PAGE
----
General Motors oil specifications

Engine oils for Chevrolet, Buick, GMC, Cadillac, Holden, Oldsmobile, Pontiac, Hummer, Saturn, Asüna, Acadian, Alpheon, Geo are approved by General Motors.

General Motors approvals

General Motors Corporation initially issued certificates for its vehicles coded GM-LL, followed by the letter A or B (A for petrol engines and B for diesel engines), similar to the ACEA classification until 2004. And since 2011, new engine oil quality standards have been introduced for different markets: Dexos-1 for the American market and Dexos2 for the European market.

GM Oil Specifications

General Motors is the largest American car corporation, and for 77 years the world’s largest car manufacturer until 2008. Based on January-April 2018 sales, the group ranks fifth in the global automotive manufacturer ranking.

Engine oils with the GM Dexos specification are used in all GM engines except the Duramax diesel engines, which require oils with API CJ-4 approval. Having a proprietary oil classification makes it easier to choose an engine oil for General Motors vehicles.

Developed in 2006 and patented worldwide in 2007, the General Motors (GM) specification is called dexos™. It is divided into dexos1™ for petrol engines and dexos2™ for light duty diesel engines.

What is the General Motors specification?

General Motors specifications are symbolic designations of engine oil properties for a specific type of General Motors vehicle, and it is by these that you select the oil for your General Motors vehicle. By choosing an oil to the appropriate specification, you ensure that you are using the correct oil for your General Motors vehicle.

Oil Specifications GM

General Motors engine oil approvals

The main viscosity for GM dexos1™ and dexos2™ factory and service oils is 5W-30. To meet dexos1™ requirements, engine oils must be either fully synthetic or a blend of synthetics.

GM dexos approved oils are recommended for use in all GM vehicles except those with Duramax diesel engines which require API CJ-4 quality oil.

GM Dexos 1

Designed to suit GM Dexos 1 gasoline engines, it replaces the GM-LL-A-025, GM6094M and GM4718M specifications. This specification is generally recommended for GM vehicles manufactured for the North American and Asian markets. Compared to ILSAC GF-5 it has more stringent requirements for piston deposit formation, aeration, oxidative stability, wear, low temperature pumpability and volatility.

GM Dexos 2

The GM Dexos 2 specification is intended to replace the GM-LL-A-025 (petrol) and GM-LL-B-025 (diesel) specifications for the European market. Oils conforming to GM Dexos 2 are required for vehicles manufactured from 2011 onwards, but are also compatible with older models. This specification is based on the ACEA C3 standard, but also includes elements of the ILSAC GF-4 fouling and low temperature sludge test.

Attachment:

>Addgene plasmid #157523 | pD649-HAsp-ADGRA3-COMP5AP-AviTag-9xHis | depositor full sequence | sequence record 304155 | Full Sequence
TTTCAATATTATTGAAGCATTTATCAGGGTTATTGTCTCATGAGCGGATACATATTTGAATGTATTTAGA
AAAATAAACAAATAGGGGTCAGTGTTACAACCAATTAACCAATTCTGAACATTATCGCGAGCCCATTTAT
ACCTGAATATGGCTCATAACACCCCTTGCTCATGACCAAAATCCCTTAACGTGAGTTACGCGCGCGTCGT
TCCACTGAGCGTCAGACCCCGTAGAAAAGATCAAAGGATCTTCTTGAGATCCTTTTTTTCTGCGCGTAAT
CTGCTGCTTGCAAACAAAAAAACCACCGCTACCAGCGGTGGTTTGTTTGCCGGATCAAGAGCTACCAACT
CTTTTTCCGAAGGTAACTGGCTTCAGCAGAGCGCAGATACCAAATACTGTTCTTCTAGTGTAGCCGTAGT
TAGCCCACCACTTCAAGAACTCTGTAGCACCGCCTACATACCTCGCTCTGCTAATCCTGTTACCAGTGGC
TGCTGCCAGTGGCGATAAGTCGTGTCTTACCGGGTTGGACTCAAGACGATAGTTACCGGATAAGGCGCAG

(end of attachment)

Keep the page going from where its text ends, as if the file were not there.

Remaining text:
Technical data of Legacy engine oil


Special GM approval for long-life engine oil for petrol engines. The viscosity is SAE 0W-30. The product meets the requirements of ACEA A3/B3. The replacement interval can be up to 30,000 km. Recommended for vehicles produced before 2011.


Special GM approval for long-life engine oil for diesel engines. The viscosity is SAE 5W-40. Product complies with ACEA A3/B3/B4. The oil change interval can be up to 50,000 km. Recommended for vehicles produced before 2011.

Fluids for automatic transmissions

Dexron Type A, Suffix A

A specification introduced in 1957. It requires that the oil meets certain kinematic viscosity limits.

Dexron IID

General Motors Dexron®-IID specification. ATF issued in 1975. Contained ATF coolant corrosion requirements not specified in Dexron® – II.

Dexron IIE

General Motors Dexron®-IIE specification. ATF released in 1991 requiring improved low temperature performance over Dexron®-IID, 20,000 cP at minus 40 °C.

Dexron IIIF

GM specification for automatic transmission oil introduced in 1994. Successor to Dexron IID and IIE.

Dexron IIIG

The successor to Dexron III(F) automatic transmission fluid. Has the same low temperature characteristics as Dexron IIE but with changes in antioxidant and friction materials. Introduced in 1997.

Dexron IIIH

Dexron III Licence H was introduced in June 2003 to replace Dexron III G fluid. It has an oxidation-stable base oil (group 2 or group 3). Oils to this specification have longer retention of friction and anti-seize properties, better foam control and longer fluid life.

Dexron VI

This specification was introduced in 2005 to replace Dexron IIIH. This specification calls for better properties, oxidation stability and anti-foam performance. Oils meeting this specification can be used with extended drain intervals and are energy efficient.